Kajal and I met back in April 2017 and after instantly bonding over shared interests and work experiences, went on to create our Go Global workshop series last fall. As she's at the end of her year-long fellowship research into immigration and entrepreneurship around the world, I wanted to learn more about her findings.
Tell us about the Churchill Fellowship. What were you doing prior to starting on your fellowship and what made you decide to apply?
I support European entrepreneurs as they expand globally so naturally immigration is top of mind. About 18 months ago I was greatly discouraged by the negative narrative on immigration on both the UK and US. Growing up in London, I have experienced racism or barriers to progression, yet Brexit called everything into question. So I wanted to find a way to start changing that narrative with solution-driven conversations. I won the Churchill Fellowship grant last year and traveled to 7 countries and 12 cities to look at best practices in immigrant entrepreneurship.
I would still say that the UK is of the most inclusive and open societies in the world - its something that should be celebrated. Entrepreneurship can unite immigrants and native populations if we put the right initiatives and policies in place.
I see Brexit as an opportunity for us to do better.
What were the biggest initial hurdles you faced while on travels and how did you overcome them?
There are an abundance of rankings on startup ecosystems based on numbers and statistics but I was more interested in grassroot observations and sentiment from immigrant entrepreneurs and various stakeholders in each city's ecosystem.
I needed to cut to the heart of a city's culture within a matter of days. Usually I had about 30 conversations and talked to everyone I could from the Uber drivers to more formal interviews with government organizations and investors. It was often a challenge to get this done within the time constraints and around my daily work with Growth Hub. But I began developing a clearer methodology and learnt more with each city I visited to get to the key insights faster.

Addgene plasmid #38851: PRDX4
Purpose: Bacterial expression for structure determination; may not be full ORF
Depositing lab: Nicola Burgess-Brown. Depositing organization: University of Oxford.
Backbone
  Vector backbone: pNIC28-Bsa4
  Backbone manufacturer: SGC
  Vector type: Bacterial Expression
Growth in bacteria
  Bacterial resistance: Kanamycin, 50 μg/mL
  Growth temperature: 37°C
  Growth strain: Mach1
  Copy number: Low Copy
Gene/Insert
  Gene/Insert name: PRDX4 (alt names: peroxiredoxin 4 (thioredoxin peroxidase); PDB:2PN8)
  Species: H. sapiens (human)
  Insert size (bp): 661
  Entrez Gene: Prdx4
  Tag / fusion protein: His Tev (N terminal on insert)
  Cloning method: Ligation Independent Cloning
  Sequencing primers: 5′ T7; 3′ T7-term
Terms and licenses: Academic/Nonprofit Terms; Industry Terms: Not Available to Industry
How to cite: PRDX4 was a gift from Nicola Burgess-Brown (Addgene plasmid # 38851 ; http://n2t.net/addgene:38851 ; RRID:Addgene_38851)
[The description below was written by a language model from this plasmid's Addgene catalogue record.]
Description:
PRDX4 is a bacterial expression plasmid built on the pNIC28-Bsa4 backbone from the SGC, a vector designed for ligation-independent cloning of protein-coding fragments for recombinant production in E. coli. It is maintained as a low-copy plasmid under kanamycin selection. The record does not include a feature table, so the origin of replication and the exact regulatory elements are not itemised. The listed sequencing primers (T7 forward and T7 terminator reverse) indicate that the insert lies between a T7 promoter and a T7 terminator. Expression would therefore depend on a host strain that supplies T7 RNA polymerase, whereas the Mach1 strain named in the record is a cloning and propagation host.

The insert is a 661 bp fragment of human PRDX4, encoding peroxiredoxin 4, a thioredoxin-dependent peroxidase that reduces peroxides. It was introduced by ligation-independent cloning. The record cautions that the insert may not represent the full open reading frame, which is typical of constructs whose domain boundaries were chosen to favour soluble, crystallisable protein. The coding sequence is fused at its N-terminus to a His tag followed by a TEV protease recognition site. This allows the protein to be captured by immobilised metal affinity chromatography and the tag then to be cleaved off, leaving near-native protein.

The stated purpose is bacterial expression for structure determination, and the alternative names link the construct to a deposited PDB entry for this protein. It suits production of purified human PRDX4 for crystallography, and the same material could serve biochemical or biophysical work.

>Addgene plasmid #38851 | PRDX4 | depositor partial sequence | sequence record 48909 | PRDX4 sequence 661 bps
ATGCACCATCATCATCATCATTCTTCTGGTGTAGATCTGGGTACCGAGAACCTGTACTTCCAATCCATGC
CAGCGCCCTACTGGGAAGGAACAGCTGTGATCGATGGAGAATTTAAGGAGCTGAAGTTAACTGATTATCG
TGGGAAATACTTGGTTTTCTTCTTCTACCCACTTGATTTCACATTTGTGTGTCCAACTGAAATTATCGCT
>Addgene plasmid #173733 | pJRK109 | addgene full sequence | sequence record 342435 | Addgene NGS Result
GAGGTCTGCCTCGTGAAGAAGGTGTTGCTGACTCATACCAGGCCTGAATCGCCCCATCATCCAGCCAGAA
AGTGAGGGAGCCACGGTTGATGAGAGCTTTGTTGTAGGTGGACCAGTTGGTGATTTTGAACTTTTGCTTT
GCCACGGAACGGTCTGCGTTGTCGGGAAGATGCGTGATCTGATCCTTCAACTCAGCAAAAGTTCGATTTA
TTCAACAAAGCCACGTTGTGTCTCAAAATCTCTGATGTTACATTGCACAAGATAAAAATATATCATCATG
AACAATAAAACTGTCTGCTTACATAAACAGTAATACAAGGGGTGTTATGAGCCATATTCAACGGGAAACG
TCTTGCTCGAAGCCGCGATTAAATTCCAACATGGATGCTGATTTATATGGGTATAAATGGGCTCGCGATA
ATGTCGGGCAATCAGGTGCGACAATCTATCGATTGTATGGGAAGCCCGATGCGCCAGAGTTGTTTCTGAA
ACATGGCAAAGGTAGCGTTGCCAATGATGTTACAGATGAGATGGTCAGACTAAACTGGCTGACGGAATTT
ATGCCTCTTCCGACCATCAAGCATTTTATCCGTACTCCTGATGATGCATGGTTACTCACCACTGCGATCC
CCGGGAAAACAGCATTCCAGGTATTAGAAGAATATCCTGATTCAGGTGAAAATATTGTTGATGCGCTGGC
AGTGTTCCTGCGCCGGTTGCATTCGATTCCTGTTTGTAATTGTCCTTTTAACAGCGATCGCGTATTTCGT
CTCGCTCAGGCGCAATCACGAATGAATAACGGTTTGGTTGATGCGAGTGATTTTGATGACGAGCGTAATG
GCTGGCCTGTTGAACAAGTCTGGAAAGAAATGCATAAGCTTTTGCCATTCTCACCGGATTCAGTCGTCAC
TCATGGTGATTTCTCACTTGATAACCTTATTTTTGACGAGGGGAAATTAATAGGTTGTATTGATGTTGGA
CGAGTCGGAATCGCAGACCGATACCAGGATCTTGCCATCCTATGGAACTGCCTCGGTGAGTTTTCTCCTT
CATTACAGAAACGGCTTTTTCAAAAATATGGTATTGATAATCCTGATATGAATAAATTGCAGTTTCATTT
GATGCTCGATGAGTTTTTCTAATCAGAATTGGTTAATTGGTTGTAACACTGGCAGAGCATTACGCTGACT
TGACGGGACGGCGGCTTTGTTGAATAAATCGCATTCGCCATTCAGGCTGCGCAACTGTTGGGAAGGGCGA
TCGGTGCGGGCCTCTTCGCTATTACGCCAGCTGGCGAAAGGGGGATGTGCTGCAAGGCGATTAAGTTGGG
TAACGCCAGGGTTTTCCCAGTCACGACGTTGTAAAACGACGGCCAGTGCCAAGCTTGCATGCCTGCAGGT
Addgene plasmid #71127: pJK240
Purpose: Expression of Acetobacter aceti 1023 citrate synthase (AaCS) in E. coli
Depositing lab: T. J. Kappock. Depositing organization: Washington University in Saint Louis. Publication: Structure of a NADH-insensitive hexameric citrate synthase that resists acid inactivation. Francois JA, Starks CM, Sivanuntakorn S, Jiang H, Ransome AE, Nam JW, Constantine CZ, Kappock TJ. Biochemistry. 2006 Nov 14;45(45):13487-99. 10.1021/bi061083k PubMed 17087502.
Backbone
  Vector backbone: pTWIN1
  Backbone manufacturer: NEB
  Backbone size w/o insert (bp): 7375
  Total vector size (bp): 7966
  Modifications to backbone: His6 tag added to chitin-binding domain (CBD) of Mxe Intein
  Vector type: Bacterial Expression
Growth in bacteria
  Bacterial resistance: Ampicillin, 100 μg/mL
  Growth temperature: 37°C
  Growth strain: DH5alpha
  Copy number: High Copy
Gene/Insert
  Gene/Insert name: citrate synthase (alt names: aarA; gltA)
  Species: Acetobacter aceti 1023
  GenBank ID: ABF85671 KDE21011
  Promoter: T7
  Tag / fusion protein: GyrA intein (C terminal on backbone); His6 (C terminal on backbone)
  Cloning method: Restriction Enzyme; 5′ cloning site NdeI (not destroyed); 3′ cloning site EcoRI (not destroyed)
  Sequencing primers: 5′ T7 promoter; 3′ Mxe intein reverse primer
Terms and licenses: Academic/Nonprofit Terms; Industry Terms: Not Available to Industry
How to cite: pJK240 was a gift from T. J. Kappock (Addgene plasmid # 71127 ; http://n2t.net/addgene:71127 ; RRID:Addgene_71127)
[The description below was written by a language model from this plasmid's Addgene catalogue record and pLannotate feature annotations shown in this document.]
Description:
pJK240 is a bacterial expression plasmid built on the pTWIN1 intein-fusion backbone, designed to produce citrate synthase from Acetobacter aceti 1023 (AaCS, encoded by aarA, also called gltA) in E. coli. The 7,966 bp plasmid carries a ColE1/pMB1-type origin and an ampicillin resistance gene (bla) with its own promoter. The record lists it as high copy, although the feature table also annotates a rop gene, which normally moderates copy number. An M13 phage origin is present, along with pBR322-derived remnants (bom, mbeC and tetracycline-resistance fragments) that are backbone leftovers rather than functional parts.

What has been your biggest success?
Being able to highlight the work of incredible immigrant entrepreneurs and people working hard to make their cities more open despite negative national narratives on immigration. Some of the findings have already had an impact on economic policy abroad. I will be presenting my research this week at the London School of Economics with a panel of international entrepreneurs. I'd like to keep pushing solution-driven rather than fear-based dialogues around immigration, starting with entrepreneurs.
What's the best advice you've ever received?
To get an air miles credit card. Life-changing.
Much of what you do requires remote work - how do you manage that effectively and build relationships globally?
I was going to say technology but actually it's writing. Every month, I wrote up my findings in The Transatlantic Post, and sent a monthly letter with an insider perspective of each city's entrepreneurial ecosystem to everyone I had met through the journey and my networks. I've had a lot of positive feedback from this and so far built an incredible global community of over 2,000 people from more than 20 countries.
What do you know today that you wish you would have known before starting your first company?
Make more decisions sooner - that it's okay to sacrifice precision for speed.
What inspires you to keep going?
My parents are immigrants and entrepreneurs - they were given a second chance in the UK after being forced to flee Uganda. Gratitude for the opportunities I have been given growing up in London keeps me motivated.
What three books do you recommend every entrepreneur read?
The Art of Learning by Josh Waitzkin who was previously a child chess prodigy (from the film Searching for Bobby Fischer) and later transitioned to being a martial arts champion. Beautifully written insights into the power of learning and a habit of excellence.
Chanel: An Intimate Life by Lisa Chaney. Chanel's brand endures today because of many things she did right in building her brand. Transferable learnings from her business acumen to any industry.
The Surrender Experiment by Michael Singer - a good reminder that you cannot control and contrive outcomes and sometimes the best answer is to do your best through the process and let go.
Kajal will share her findings Wednesday, May 30th at the London School of Economics. Learn more here: Immigrant Entrepreneurship post Brexit - Changing the narrative on immigration one conversation at a time.